Been Forgetting Stuff? Why It's Happening So Frequently Now
Here's why memory lapses are so common and when they should be taken seriously.
Posted April 22, 2022 | Reviewed by Ekua Hagan
- Memory lapses are connected to both contextual and biological factors.
- Stress, depression, lack of sleep, and vitamin B12 deficiency are common culprits to forgetting.
- Frequent forgetting could be a serious concern requiring follow-up if the cognitive change significantly interferes with daily activities.
I meant to write this post last week, but I kept forgetting. This is no joke. I remembered and then forgot, twice, to write and publish this piece. Has this sort of thing happened to you in the past year? When this occurs, how concerned should one be?
First, my forgetting to write this piece is probably connected to it being tax season and having had another deadline on my plate last week occupying a sizable portion of my mental desktop space. We’re all human, and occasionally spacing out is not something to get scared about. Thank goodness I remember the memory and cognition course I had as an undergrad. The sheer amount of information coming in through our various devices, and the accompanying multi-tasking, negatively impact our attention spans as well as the optimal encoding of memories. Poorly rehearsed and stored data are extremely hard to access later on.
And then there’s the larger context: The past two years have been exceptionally stressful due to a global pandemic you may have heard something about. For many of us, our personal, professional, and social lives have been upended and have become almost unrecognizable. As I have written about (see "Desperately Seeking Normal"), the search for “normal” is ubiquitous, unending, and often difficult, if not impossible for some (the immunocompromised, for instance). It’s been a tough time, with a ramped-up prevalence of both anxiety and depression.
Throw in a war in Europe, and we’ve got a lot on our minds right now. So, factor all of that in before jumping to any conclusions about forgetting where you put your car keys and searching your entire home for your glasses only to find they were on your head or have been dangling from your neck the whole blessed time. And as we age, most if not all of us will experience that maddening “tip of your tongue” phenomenon where the right word for something eludes us, sometimes when we are speaking to an audience. That’s inconvenient and embarrassing, and preferably rare.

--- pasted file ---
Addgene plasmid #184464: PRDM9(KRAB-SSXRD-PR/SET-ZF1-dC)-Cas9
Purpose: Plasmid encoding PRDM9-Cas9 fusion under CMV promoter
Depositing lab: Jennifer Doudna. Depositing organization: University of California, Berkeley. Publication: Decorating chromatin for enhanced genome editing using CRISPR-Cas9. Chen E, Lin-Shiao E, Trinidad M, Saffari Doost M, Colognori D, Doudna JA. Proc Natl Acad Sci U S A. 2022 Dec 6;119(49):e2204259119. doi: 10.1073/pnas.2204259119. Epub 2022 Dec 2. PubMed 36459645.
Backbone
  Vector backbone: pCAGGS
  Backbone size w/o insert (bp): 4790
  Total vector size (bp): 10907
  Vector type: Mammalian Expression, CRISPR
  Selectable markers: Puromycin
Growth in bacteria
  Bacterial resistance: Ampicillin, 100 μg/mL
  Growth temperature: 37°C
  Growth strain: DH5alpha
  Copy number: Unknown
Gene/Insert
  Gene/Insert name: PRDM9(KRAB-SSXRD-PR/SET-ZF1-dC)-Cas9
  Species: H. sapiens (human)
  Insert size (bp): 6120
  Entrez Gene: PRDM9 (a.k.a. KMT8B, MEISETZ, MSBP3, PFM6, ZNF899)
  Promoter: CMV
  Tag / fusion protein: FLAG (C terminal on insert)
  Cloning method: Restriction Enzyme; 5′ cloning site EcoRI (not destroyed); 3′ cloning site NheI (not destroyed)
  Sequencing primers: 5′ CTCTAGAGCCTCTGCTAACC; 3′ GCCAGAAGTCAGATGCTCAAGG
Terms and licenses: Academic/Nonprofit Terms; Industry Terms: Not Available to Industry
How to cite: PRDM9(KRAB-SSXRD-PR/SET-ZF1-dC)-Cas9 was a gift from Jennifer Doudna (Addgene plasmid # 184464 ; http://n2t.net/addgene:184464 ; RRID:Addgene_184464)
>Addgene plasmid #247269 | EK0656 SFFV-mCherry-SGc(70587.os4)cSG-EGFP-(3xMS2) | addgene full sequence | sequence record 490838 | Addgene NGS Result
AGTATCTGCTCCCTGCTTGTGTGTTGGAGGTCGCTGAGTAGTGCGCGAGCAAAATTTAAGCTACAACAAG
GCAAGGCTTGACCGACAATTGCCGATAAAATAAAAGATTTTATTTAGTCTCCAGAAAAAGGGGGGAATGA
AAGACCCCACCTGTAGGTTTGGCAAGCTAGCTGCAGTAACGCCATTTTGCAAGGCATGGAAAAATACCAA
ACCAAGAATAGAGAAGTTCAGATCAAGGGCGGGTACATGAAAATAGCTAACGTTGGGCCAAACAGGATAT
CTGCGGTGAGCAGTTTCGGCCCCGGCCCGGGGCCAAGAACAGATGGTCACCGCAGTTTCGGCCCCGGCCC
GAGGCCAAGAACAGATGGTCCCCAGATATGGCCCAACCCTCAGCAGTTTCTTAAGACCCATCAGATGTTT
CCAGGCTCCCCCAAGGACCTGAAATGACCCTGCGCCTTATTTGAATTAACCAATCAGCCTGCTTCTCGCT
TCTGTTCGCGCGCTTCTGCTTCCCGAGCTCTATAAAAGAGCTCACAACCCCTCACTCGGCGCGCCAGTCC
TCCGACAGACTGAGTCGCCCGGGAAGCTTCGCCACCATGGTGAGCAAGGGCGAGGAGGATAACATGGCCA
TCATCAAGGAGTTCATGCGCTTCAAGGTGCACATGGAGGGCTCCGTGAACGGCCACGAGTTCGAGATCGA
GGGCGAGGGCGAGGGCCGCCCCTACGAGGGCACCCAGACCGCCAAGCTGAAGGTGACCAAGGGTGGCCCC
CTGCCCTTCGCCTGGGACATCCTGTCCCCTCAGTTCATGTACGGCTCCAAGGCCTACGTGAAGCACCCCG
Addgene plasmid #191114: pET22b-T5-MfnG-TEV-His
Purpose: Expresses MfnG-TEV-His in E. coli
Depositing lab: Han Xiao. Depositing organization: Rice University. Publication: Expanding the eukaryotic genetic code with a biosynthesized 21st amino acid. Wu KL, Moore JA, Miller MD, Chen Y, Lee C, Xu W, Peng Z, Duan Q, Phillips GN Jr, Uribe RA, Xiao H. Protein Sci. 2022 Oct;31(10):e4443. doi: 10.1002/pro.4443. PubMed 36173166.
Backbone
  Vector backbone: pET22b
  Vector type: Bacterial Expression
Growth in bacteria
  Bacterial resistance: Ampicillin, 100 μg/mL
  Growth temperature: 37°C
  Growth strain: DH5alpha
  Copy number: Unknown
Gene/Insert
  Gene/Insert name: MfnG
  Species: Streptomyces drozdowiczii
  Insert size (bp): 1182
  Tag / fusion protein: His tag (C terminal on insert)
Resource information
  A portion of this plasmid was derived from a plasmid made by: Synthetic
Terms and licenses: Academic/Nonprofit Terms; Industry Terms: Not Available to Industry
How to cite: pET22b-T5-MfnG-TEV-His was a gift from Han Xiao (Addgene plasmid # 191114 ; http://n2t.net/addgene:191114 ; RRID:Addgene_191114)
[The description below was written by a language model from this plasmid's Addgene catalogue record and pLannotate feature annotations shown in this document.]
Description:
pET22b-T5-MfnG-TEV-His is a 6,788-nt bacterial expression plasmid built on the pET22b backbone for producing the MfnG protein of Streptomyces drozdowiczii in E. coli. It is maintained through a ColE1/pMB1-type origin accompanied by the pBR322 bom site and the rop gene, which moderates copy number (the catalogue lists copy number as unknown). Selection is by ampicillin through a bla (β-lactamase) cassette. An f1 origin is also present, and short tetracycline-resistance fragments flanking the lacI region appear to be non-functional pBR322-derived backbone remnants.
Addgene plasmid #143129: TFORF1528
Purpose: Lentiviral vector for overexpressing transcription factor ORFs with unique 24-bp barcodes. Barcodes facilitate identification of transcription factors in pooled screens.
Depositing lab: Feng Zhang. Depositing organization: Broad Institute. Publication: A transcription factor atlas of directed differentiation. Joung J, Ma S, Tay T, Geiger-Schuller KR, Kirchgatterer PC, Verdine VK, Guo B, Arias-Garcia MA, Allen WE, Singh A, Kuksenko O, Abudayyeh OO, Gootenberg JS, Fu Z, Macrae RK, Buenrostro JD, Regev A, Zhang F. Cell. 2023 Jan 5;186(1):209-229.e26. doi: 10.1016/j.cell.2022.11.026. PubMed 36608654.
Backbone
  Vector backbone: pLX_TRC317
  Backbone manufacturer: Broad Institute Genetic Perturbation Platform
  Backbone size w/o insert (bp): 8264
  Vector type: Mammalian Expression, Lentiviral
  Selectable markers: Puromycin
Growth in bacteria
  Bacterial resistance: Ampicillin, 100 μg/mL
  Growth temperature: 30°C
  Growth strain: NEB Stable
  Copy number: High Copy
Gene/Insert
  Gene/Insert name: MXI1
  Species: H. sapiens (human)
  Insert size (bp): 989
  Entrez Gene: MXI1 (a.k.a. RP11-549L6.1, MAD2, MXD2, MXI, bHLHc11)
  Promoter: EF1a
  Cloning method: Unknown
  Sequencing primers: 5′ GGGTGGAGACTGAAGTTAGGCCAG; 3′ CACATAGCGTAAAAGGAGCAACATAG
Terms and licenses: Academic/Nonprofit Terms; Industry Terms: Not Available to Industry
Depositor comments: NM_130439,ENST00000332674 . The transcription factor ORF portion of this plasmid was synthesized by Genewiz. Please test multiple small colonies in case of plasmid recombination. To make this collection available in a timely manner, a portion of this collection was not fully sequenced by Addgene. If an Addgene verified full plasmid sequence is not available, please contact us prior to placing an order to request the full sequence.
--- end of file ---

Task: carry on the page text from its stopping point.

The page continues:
Causes for concern
When does forgetting signal a potentially serious issue? Kirk Daffner at Boston's Brigham and Women's Hospital states that a crucial consideration is whether cognitive changes significantly interfere with your daily activities. If you are completely forgetting major appointments, meetings, or dates (yes, people still go on those) and these lapses or brain farts are impacting your professional and/or social life, you should consult a doctor.
How to minimize memory loss
Memory lapses may have treatable causes. Major stress, depression, vitamin B12 deficiency, too little sleep, and some prescription drugs all can play roles in lapses. On the other hand, research shows that people who exercise daily, exercise their brains through crosswords and online games, have a healthy diet, and regularly connect with friends and family can minimize memory loss. Studies have also shown that supplements like Magnesium L-Threonate and Pycnogenol (i.e., French maritime pine bark; yes, you read that correctly) help cognitive functioning in folks of various ages.
In sum, there are contextual and biological factors to consider when we recognize instances of forgetfulness. But I also recall a quotation by Worf on Star Trek: The Next Generation from back in the day: “I don’t remember having a memory loss.” Some folks may not remember (or deem significant) repeated incidents of impaired memory, such as not recalling their struggle to remember a family member’s name, or getting lost in the neighborhood where they reside. This may require your assistance in making and keeping a medical appointment with their doctor so that the cognitive and neurological situation can be assessed properly. Barring such scenarios, there is probably little to worry about, at least on the memory front.
Daffner, K. (2010). Promoting successful cognitive aging: A comprehensive review. Journal of Alzheimers Disease, 19(4), 1101–1122.